Frank Tough: “Little is known of the interior”: The Application of Historical Cartography to Determine the Crown’s Effective Control over the Métis of the Île-à- la Crosse Region, Saskatchewan.

In the landmark Métis rights case, R. v. Powley, the Supreme Court of Canada employed the concept of effective control to  determine the temporal benchmark for ascertaining if particular practices (e.g., hunting) were integral to a Métis way of life.  If practices and activities that were integral to a Métis way of  life were not explicitly extinguished by the Crown prior to 1982, then such practices and activities are protected constitutionally as Métis Aboriginal Rights. The determination of the date of effective control is an empirical problem requiring detailed historical and geographical research.  Several interrelated activities indicate the Crown or state’s ability to establish effective control. However, and often overlooked by legalists, exploration and mapping activities (where things were) and changes to property rights (regulations concerning land use and ownership) are important benchmarks of the state’s presence in an “unknown” region.  With respect to the contemporary need to clarify Métis Aboriginal Rights, this analysis will focus on the use of historical cartographic sources to demonstrate how the Crown’s spatial knowledge of the Île-à- la Crosse region indicates the extent of its effective control.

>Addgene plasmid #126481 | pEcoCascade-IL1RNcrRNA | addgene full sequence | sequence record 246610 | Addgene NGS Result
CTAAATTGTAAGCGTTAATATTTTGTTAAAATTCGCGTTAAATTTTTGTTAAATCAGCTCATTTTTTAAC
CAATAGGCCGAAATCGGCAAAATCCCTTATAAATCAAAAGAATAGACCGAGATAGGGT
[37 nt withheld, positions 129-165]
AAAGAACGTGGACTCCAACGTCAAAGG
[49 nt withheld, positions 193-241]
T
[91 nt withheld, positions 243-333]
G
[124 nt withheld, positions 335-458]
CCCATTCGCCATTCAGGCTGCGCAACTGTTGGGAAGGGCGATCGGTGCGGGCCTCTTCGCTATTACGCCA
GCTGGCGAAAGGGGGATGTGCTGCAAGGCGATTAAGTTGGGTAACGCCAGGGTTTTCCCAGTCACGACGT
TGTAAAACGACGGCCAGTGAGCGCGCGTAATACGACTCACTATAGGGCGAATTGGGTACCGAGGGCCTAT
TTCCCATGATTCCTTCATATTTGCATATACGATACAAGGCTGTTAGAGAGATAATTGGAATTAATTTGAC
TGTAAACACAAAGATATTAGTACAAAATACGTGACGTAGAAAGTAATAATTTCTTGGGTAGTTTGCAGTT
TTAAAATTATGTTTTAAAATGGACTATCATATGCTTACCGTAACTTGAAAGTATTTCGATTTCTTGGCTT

Kisha Supernant: Mapping Metis Mobility? Using GIS to Map Archaeological Landscapes in the Canadian West.

Relationships between artifact assemblages and cultural identities are complex and difficult to disentangle. The Canadian west during the 1800s provides an interesting historical, cartographic, and archaeological case study that has potential to shed light on the dynamics of settlement, material culture, and the mobile nature of Métis peoples. While the historical record of the Metis is reasonably well-understood, the archaeological record of the Metis has received less attention.  In this presentation, Kisha provided an overview of her recent research on the practice of Metis overwintering in in Alberta and Saskatchewan, exploring the connections between the archaeological record and Metis identity. She discussed the ways she uses GIS-based analyses and mapping techniques to examine the ways in which we might try to make sense of the complex geographies, kinship networks, and identities of the Metis in the 19th century and today.